Memoirs of Wild Days: "Bogged Down in County Lyric" & Related
I have a thing for memoirs. But it's not because I think I missed out on all the fun myself. I'm not sure what it is.
I like memoirs of wild times but also stories of careful efforts and campaigns.
But I suppose vision or passion has to be part of it. And I suppose vision doesn't always go with passion. Follow-through also seems important: who cares about visionary talk? It's wonderful to read, though, about those who DO, try and don't quit, even if they flop.
"Bogged Down in County Lyric" is a good one, about wild days on the island of Ibiza in the 60's and 70's. Writers and bohemians and the sailor Tristan Jones all made this Mediterranean getaway their home for awhile.
I'm reading Clifford Graves memoir "A Life on Two Wheels" right now. He's the guy who started the bike touring movement in the early 70's in the USA. He was an older doctor at the time but he had spark. His memoir is written a bit like "Bogged" but is much more sober, though there's a fair bit of fun we can see between the lines. It's nicer to have it out in the open, though.
Henry Miller's tales of Paris low-life in "Tropic of Cancer" basically take the cake. Loosely a memoir.
But, darn, so many are good. Douglas Fairbairn's "Down and Out in Cambridge" story of couch camping for years in Harvard-town by a fancy lad who had no money.
"Something About a Soldier" and "I Was Looking for a Street" by Charles Willeford -- the early years of this hard-boiled writer.
"Travels with Lizbeth" is a pretty desperate story of a portly gay man traveling homeless with a dog, way over his head -- but they are all a fair bit desperate, in a way.
It's scary to go too far down the rabbit-hole of desperate stories because there's the classic French phrase that means something like the "attraction to the gutter." Now THAT's scary. The dark side has an allure and a reality. It's not pretend. It's really out there and needs to be actively worked against -- maybe for some of us more so than others.
Orwell's "Down and Out in Paris and London" is a world classic of the genre of bumming around. It also has 2 of the best behind the scenes restaurant profiles ever.
Yet "The Inklings" about the creative friendships of Tolkien, Lewis and their pals is a tale of sober camaraderie and is just as captivating as the desperate stories.
"Geniuses Together" is a bit wilder than the Inklings, yet also indicates a very productive scene, though one which had a lot of expensive relationship destruction: it's about the friends of the modernist Paris literary scene: Hemingway, Fitz, Joyce. Whew, talk about heavy hitters!
I suppose memoirs just let us get nosey about the lives of others who were a part of scenes that each had some kind of special merit, even if it was desperate. Life has plenty of everything to serve us all full up. Maybe it's stories about community of some kind that stand out most. And gumption of some flavor.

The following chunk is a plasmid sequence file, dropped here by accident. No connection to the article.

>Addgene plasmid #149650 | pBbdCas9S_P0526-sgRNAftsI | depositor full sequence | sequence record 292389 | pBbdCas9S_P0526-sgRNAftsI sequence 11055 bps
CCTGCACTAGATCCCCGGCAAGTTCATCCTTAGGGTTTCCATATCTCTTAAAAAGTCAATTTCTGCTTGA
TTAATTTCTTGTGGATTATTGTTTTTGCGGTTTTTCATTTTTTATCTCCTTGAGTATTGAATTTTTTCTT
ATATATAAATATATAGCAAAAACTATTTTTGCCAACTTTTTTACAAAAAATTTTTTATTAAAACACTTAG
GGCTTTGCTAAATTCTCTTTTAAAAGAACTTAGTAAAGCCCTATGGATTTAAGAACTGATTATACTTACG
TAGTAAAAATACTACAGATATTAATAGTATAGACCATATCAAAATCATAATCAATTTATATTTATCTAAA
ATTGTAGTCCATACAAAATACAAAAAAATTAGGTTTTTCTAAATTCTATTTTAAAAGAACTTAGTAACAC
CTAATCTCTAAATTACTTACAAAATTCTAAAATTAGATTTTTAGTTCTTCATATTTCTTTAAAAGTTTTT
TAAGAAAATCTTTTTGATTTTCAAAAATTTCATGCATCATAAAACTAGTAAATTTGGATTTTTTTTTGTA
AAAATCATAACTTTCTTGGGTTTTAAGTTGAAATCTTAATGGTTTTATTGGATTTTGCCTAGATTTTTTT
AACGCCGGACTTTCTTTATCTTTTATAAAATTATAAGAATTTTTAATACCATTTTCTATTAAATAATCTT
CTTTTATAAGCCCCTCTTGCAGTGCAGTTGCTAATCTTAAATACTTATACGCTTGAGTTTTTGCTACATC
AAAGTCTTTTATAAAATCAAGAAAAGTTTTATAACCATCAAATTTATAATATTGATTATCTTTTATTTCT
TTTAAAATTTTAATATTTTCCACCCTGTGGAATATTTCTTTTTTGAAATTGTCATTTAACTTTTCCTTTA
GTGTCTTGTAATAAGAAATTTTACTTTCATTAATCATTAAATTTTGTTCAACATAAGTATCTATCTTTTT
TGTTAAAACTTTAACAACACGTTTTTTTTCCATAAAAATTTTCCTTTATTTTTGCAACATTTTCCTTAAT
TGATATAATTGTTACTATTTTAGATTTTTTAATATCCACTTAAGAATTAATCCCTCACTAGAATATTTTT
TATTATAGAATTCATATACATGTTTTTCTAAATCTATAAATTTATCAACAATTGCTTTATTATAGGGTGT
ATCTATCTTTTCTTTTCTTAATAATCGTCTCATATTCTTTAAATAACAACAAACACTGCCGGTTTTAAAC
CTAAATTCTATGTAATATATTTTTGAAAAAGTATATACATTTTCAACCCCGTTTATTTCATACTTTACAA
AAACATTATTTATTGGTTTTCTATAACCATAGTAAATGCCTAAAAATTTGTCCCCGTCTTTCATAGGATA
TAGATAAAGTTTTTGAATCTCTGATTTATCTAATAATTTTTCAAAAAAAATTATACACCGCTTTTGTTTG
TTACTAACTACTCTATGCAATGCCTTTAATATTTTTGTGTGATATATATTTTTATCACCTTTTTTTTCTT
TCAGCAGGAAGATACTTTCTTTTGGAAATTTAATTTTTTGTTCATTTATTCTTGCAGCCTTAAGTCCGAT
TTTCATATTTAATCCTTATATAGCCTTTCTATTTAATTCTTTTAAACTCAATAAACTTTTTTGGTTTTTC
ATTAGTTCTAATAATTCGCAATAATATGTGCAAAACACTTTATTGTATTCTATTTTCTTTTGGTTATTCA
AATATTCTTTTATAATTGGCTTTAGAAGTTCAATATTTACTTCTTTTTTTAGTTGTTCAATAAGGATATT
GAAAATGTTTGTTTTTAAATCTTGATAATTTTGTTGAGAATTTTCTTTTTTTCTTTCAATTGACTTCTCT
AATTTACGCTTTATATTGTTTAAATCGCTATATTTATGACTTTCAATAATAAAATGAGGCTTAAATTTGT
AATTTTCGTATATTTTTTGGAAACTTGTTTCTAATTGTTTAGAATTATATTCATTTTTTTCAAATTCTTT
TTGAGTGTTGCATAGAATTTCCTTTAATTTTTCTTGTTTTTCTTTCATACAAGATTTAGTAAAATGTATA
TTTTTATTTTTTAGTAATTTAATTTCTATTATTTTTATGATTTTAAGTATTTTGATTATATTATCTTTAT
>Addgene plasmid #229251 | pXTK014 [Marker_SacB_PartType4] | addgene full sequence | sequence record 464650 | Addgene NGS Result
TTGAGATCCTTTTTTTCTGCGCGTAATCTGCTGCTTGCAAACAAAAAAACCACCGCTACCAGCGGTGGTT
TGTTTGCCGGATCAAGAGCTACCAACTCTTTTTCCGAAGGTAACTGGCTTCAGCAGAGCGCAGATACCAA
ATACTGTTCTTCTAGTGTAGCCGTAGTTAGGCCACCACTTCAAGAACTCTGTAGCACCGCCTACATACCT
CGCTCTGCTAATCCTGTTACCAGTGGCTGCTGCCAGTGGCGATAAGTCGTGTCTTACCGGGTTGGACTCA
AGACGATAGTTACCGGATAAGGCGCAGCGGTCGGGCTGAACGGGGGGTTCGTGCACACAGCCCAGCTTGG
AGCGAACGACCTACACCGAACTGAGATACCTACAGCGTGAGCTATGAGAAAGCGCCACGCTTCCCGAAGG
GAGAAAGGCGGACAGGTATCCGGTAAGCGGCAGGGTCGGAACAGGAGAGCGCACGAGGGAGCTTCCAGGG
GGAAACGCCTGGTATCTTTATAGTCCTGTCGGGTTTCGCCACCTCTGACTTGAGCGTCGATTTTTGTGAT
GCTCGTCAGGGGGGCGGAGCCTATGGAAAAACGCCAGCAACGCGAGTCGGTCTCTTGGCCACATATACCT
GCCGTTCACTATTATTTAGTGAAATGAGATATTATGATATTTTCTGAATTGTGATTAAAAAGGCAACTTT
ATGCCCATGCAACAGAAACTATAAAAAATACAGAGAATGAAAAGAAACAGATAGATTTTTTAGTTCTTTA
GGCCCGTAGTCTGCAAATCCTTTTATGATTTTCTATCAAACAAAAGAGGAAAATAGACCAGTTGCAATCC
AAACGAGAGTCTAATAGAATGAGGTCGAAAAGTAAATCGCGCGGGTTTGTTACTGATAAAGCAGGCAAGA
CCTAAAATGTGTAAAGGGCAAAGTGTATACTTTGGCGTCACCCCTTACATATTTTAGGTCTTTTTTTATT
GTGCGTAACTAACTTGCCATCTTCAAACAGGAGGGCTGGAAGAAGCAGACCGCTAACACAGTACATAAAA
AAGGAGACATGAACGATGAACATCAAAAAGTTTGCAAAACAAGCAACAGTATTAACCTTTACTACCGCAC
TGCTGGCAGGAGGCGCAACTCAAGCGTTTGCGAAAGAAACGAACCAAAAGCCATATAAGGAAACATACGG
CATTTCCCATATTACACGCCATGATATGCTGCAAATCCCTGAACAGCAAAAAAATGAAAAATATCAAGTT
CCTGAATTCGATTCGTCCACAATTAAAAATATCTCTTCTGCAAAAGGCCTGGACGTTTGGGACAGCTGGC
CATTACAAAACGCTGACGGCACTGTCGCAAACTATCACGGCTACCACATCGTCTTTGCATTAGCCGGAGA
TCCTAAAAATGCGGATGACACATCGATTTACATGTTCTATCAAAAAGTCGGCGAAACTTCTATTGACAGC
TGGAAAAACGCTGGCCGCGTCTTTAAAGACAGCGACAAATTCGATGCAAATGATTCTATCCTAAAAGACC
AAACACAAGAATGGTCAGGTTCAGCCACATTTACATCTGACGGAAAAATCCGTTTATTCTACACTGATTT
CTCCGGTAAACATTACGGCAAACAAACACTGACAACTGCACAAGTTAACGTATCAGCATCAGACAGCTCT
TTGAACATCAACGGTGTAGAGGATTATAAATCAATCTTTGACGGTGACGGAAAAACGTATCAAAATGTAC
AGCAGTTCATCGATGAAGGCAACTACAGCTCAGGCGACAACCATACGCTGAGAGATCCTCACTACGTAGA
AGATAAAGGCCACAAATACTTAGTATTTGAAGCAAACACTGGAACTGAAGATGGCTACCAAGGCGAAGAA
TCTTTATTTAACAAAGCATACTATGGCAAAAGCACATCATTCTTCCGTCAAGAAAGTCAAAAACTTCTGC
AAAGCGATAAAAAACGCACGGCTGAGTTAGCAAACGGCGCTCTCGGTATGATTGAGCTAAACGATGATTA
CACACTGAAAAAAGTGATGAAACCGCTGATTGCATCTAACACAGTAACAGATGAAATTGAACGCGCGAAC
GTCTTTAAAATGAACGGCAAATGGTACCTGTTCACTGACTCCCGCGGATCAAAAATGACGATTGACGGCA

I'm happy myself to have been part of a variety of neighborhoods, scenes, towns, gangs, communities. Yeah, it's maybe just an indiscriminate mishmash of plain old life. Maybe I'm just in love with characters, details and color.
I've been driving past what I call "messy farms" lately. They make me wonder. Farms with junk strewn everywhere, and doublewides with wedge-shaped avalanches of trash sloping off of their porches. They're awesome in their own ways. I suppose their stories are pretty simple, though: booze and/or meth. But those are just symptoms. Trailer life and pole barns are how millions of Americans live yet their reality isn't reflected much in our art beyond quick sketches of depravity.
But, like the writer of "Lizbeth" said: that was just his story of being homeless. The other homeless out there that he saw followed a different and totally predictable other pattern. He didn't associate much with his "peers" but observed them and tried not to rock their boat. He noted that basically all of the other homeless followed an ironclad stereotype: idle clusterings of substance abusers who would cling together til a socio-psycho-explosion blew them apart then those who were still around would reform into a new cluster. So probably 90% of my messy farms and trailers wouldn't be interesting for long.
Then there's the outwardly messy appearance of some very productive shops and desks. Things can look ramshackle but are in fact kicking out the jams. I've noticed a lot of that, too.
Well, it's all grist for the mill. Somehow seeing how others have dealt with things helps inspire me to my own efforts. Maybe it's because I work by myself that I appreciate the connections to the past that I can make through these memoirs. But maybe if one is trying to do things that are a bit wilder than most we give ourselves better odds by building roots that are a little broader and deeper. History can be a base for the future.